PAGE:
Is Gratitude the Key to a Healthy Life?

By: TJ Sweet, author, speaker, thought leader, mindset coach and host of the podcast “Living the Sweet Life”

gratitude notebook

Thanksgiving is always the time of year we carve a little time out to reflect on the things we’re thankful for — whether it be a quick roundtable discussion or a 30-day challenge throughout November. But what if I told you the power of gratitude is so much more than one holiday a year, and that those feel-good moments, if felt daily, could actually improve your health and life? All you need is one simple, but life-transforming habit: practicing daily gratitude.

TJ Sweet
TJ Sweet

Now, I have become what’s known as a “thought leader” in gratitude and optimism, and it all started with making a commitment to writing down three things I was thankful for each day. Seven years later, I have over 7,500 social media posts, a book and a podcast all focused on practicing gratitude. Here’s what I’ve come to learn:

There’s a science to gratitude, and it’s pretty awesome for your health

First, let me say there are many different definitions of what gratitude actually is, so I will define it as the appreciation of what is valuable and meaningful to you. Research has shown that gratitude is associated with an enhanced sense of personal well-being. It’s more than a simple feeling of thankfulness; it’s also the readiness to show appreciation and to return kindness. You know that feeling when you give someone you love a gift just because of how special they are to you? It’s like that.

The feeling of being grateful releases powerful neurotransmitters called dopamine, oxytocin and serotonin, which means your brain is positively impacted when you feel grateful and fortunate. In the meantime, cortisol, the stress hormone, is actively suppressed. Reducing cortisol is one of the most important benefits for your mental health and heart health. I’ll put it like this: if serotonin is the feeling you get on that perfect, sunshine-on-your-face summer day, then cortisol is the feeling you get when you’re stuck in traffic on your way to an important meeting. Our brains have the ability to grow stronger with every experience, and we have the ability to frame the way we feel about each experience.

There are different ways to practice gratitude, and each can transform your life

Find a way that works for YOU on a consistent basis. I started by writing in a journal, then created a gratitude group text message, and now I write my three things I am grateful for on my bathroom mirror every morning. No matter when you do it, the key is to find a way that makes it easy and meaningful for you. Don’t overthink it — just focus on putting your mind in a headspace of the present moment and think about what would devastate you if you lost it.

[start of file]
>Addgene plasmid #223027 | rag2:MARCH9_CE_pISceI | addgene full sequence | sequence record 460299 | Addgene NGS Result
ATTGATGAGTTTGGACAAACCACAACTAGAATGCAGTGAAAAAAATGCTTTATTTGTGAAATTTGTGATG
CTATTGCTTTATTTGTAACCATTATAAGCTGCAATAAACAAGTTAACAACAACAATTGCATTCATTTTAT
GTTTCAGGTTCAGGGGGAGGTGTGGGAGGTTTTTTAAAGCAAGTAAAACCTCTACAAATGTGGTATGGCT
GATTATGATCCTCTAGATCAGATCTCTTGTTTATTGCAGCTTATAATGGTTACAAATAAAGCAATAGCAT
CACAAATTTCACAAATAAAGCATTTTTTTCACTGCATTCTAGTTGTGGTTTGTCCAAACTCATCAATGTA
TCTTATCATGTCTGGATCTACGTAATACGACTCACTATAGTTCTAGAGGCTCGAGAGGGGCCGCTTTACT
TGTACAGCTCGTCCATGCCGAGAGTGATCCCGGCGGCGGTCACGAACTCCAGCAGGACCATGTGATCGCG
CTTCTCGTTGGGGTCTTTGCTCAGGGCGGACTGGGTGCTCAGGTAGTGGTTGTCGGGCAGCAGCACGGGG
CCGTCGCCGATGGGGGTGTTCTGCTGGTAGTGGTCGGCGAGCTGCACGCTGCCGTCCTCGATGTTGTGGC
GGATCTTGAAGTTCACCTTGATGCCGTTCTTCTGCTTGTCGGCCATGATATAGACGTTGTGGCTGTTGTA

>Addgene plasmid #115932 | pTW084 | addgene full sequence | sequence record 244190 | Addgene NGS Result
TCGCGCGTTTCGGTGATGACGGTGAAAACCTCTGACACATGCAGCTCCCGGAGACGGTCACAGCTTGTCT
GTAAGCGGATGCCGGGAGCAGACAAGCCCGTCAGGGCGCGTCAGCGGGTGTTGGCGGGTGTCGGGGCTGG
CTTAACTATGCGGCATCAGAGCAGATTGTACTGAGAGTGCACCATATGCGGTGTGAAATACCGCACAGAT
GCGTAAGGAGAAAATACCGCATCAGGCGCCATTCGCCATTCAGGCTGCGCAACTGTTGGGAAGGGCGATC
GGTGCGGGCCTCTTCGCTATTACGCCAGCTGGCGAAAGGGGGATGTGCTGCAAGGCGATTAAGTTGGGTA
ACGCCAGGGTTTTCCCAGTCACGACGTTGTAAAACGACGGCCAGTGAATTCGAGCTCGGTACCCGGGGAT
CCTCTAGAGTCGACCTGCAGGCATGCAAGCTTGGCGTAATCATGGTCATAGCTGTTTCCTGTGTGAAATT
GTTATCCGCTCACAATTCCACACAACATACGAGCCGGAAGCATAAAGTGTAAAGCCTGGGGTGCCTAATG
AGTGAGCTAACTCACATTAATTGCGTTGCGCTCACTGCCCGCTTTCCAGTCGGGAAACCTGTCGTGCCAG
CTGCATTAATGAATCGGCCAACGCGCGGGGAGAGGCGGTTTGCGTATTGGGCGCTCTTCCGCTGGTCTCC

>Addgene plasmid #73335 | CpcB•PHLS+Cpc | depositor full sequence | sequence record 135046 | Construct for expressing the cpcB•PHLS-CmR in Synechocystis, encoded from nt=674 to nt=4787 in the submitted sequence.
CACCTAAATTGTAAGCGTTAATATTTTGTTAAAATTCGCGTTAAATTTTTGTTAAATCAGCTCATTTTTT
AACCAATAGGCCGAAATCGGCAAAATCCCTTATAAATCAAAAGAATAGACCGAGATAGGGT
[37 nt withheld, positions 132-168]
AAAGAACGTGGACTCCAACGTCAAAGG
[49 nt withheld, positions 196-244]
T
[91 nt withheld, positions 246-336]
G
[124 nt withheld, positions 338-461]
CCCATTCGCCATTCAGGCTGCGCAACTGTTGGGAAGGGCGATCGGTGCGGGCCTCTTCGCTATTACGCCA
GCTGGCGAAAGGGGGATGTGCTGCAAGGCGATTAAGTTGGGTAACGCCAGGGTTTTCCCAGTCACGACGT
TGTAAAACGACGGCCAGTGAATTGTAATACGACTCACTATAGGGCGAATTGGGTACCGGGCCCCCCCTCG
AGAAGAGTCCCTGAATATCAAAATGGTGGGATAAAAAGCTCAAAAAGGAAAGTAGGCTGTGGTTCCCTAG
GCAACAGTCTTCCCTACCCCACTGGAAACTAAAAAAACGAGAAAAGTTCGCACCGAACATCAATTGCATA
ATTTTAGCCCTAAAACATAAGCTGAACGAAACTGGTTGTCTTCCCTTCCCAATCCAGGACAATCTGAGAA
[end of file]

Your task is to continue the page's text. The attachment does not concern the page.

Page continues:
I started to find moments throughout my day that triggered a stress response to insert my gratitude practice. For example: a red light on a day I was running late. I felt like the two minutes before it turned green took an hour and my stress peaked. That’s the moment that I decided to change my mindset. I knew I could not control anything about the red light, so instead of being stressed, I thought about what was going well in my life and filled my mind with peace and calm. Gratitude shifts your mindset to think about something differently, even if the thing doesn’t change.

Another transformative moment to practice gratitude is with your partner and/or kids. Children are oftentimes pros at practicing gratitude because they know how to live in the moment better than adults do. Not only can you benefit from their example, but taking the time to recognize how much you do for each other will shift the thinking from the things you want or lack into ways you all can give more. (Remember the science I mentioned before?)

In a world of uncertainty, gratitude provides you certainty

When we deal with constant stress and anxiety, it’s easy to feel like we aren’t enough or that things are just too out of control. But by reinforcing our gratitude, we can preserve our mental health by seeing the good in every situation. When you wake up in the morning, your cup of coffee will be something you enjoy, not something you need. Obligations become opportunities and “to-do” lists become “get-to-do” lists. Gratitude is the key to your well-being and sustained mental health, heart health and spiritual health. Once you see the world through a grateful lens, you will never be able to go back to seeing the world any other way. Develop the habit for yourself, share it with others, and make random acts of kindness less random by making this world a more grateful place.